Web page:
Q. What is Attention Deficit Hyperactivity Disorder (ADHD)?
A. ADHD refers to a family of related chronic neurobiological disorders that interfere with an individual’s capacity to regulate activity level (hyperactivity), inhibit behavior (impulsivity), and attend to tasks (inattention) in developmentally appropriate ways. The core symptoms of ADHD include an inability to sustain attention and concentration, developmentally inappropriate levels of activity, distractibility, and impulsivity. Children with ADHD have functional impairment across multiple settings including home, school, and peer relationships. ADHD has also been shown to have long-term adverse effects on academic performance, vocational success, and social-emotional development. Children with ADHD experience an inability to sit still and pay attention in class and the negative consequences of such behavior. They experience peer rejection and engage in a broad array of disruptive behaviors. Their academic and social difficulties have far-reaching and long-term consequences. These children have higher injury rates. As they grow older, children with untreated ADHD, in combination with conduct disorders, experience drug abuse, antisocial behavior, and injuries of all sorts. For many individuals, the impact of ADHD continues into adulthood.
Q. What are the symptoms of ADHD?
- Inattention. People who are inattentive have a hard time keeping their mind on one thing and may get bored with a task after only a few minutes. Focusing conscious, deliberate attention to organizing and completing routine tasks may be difficult.
- Hyperactivity. People who are hyperactive always seem to be in motion. They can’t sit still; they may dash around or talk incessantly. Sitting still through a lesson can be an impossible task. They may roam around the room, squirm in their seats, wiggle their feet, touch everything, or noisily tap a pencil. They may also feel intensely restless.
- Impulsivity. People who are overly impulsive, seem unable to curb their immediate reactions or think before they act. As a result, they may blurt out answers to questions or inappropriate comments, or run into the street without looking. Their impulsivity may make it hard for them to wait for things they want or to take their turn in games. They may grab a toy from another child or hit when they are upset.
Q. How is ADHD diagnosed?
A. The diagnosis of ADHD can be made reliably using well-tested diagnostic interview methods. Diagnosis is based on history and observable behaviors in the child’s usual settings. Ideally, a health care practitioner making a diagnosis should include input from parents and teachers. The key elements include a thorough history covering the presenting symptoms, differential diagnosis, possible co-existing conditions, as well as medical, developmental, school, psychosocial, and family histories. It is helpful to determine what precipitated the request for evaluation and what approaches had been used in the past. As of yet, there is no independent test for ADHD. This is not unique to ADHD, but applies as well to most psychiatric disorders, including other disabling disorders such as schizophrenia and autism.
Q. How many children are diagnosed with ADHD?
A. ADHD is the most commonly diagnosed disorder of childhood, estimated to affect 3 to 5 percent of school-age children, and occurring three times more often in boys than in girls. On average, about one child in every classroom in the United States needs help for this disorder.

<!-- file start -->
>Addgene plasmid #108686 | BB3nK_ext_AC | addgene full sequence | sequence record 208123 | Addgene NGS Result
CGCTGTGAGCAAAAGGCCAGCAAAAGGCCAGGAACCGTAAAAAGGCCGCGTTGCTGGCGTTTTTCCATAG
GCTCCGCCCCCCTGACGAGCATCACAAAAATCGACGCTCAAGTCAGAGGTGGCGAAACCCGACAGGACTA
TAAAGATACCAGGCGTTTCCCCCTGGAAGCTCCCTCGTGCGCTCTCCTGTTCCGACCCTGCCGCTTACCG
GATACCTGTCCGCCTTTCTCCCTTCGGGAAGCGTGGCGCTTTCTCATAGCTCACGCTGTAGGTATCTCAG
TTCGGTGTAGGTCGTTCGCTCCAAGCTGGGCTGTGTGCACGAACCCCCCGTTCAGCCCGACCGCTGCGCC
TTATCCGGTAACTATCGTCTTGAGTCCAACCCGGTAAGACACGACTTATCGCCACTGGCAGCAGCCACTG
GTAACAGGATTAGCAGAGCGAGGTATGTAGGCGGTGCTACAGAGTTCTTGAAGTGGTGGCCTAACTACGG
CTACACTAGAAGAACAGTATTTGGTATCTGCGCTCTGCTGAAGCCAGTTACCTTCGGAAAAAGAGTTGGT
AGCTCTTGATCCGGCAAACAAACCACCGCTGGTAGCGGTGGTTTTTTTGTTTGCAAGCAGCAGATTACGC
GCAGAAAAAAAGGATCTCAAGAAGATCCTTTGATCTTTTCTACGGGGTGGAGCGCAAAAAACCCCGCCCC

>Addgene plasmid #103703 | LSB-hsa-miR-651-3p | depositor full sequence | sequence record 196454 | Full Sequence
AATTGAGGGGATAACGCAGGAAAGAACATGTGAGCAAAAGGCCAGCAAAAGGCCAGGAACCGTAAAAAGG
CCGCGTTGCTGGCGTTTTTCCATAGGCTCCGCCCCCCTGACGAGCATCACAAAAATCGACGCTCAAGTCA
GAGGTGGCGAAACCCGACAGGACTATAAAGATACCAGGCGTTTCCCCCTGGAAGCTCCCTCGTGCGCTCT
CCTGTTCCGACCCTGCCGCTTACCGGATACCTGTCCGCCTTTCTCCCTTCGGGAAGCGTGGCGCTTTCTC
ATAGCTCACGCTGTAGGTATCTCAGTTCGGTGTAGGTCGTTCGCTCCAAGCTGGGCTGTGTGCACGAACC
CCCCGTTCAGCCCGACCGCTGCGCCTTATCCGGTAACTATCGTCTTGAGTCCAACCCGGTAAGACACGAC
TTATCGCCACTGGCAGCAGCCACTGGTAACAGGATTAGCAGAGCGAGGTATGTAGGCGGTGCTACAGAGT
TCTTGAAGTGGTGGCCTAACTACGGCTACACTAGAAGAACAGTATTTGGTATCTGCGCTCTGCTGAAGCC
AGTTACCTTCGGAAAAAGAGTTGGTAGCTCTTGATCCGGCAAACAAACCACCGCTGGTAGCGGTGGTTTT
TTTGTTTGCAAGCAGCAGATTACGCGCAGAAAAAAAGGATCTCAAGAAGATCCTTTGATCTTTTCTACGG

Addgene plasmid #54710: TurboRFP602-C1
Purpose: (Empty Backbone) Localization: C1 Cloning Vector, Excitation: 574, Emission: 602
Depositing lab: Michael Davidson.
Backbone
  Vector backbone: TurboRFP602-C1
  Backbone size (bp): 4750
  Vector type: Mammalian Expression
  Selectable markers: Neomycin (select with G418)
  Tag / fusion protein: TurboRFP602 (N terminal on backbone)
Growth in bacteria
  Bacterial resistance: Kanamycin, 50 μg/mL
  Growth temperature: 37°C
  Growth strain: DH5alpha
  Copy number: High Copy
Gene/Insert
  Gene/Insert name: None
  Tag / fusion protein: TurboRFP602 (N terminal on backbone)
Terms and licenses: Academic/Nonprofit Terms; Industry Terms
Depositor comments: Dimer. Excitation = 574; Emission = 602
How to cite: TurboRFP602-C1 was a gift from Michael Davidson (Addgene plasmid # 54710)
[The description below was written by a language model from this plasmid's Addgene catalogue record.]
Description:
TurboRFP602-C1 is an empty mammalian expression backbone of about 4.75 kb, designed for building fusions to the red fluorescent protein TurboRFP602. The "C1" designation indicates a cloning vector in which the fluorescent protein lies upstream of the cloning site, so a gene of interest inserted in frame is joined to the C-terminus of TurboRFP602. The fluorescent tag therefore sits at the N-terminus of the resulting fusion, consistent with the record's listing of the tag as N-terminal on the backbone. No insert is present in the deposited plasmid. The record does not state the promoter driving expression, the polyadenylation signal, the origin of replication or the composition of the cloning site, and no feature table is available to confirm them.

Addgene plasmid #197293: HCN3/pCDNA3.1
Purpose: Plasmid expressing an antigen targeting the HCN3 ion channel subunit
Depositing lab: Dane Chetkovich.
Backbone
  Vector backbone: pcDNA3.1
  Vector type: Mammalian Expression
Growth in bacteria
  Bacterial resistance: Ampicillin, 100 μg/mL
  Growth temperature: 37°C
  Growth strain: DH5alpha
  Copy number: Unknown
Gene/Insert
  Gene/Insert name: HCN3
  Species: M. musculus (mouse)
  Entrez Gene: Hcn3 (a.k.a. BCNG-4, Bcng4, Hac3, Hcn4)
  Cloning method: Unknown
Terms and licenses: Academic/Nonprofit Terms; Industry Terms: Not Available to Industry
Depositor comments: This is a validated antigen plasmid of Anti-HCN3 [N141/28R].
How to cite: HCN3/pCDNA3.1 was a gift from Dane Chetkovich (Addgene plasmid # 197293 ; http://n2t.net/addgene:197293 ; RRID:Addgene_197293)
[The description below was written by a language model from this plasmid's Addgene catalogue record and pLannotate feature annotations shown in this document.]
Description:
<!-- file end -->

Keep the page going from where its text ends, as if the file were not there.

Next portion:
Q. Aren’t there various types of ADHD?
A. According to DSM-IV, the fourth and most recent edition of the DSM, while most individuals have symptoms of both inattention and hyperactivity-impulsivity, there are some individuals in whom one or another pattern is predominant (for at least the past 6 months).
Q. How are schools involved in diagnosing, assessing, and treating ADHD?
A. Physicians and parents should be aware that schools are federally mandated to perform an appropriate evaluation if a child is suspected of having a disability that impairs academic functioning. This policy was recently strengthened by regulations implementing the 1997 reauthorization of the Individuals with Disabilities Act (IDEA), which guarantees appropriate services and a public education to children with disabilities from ages 3 to 21. For the first time, IDEA specifically lists ADHD as a qualifying condition for special education services. If the assessment performed by the school is inadequate or inappropriate, parents may request that an independent evaluation be conducted at the school’s expense. Furthermore, some children with ADHD qualify for special education services within the public schools, under the category of “Other Health Impaired.” In these cases, the special education teacher, school psychologist, school administrators, classroom teachers, along with parents, must assess the child’s strengths and weaknesses and design an Individualized Education Program. These special education services for children with ADHD are available though IDEA.
Q. Is ADHD inherited?
A. Research shows that ADHD tends to run in families, so while there are likely to be genetic influences, it is not strictly inherited like baldness or eye color. Children who have ADHD usually have at least one close relative who also has ADHD. And at least one-third of all fathers who had ADHD in their youth have children with ADHD. Even more convincing of a possible genetic link is that when one twin of an identical twin pair has the disorder, the other is likely to have it too.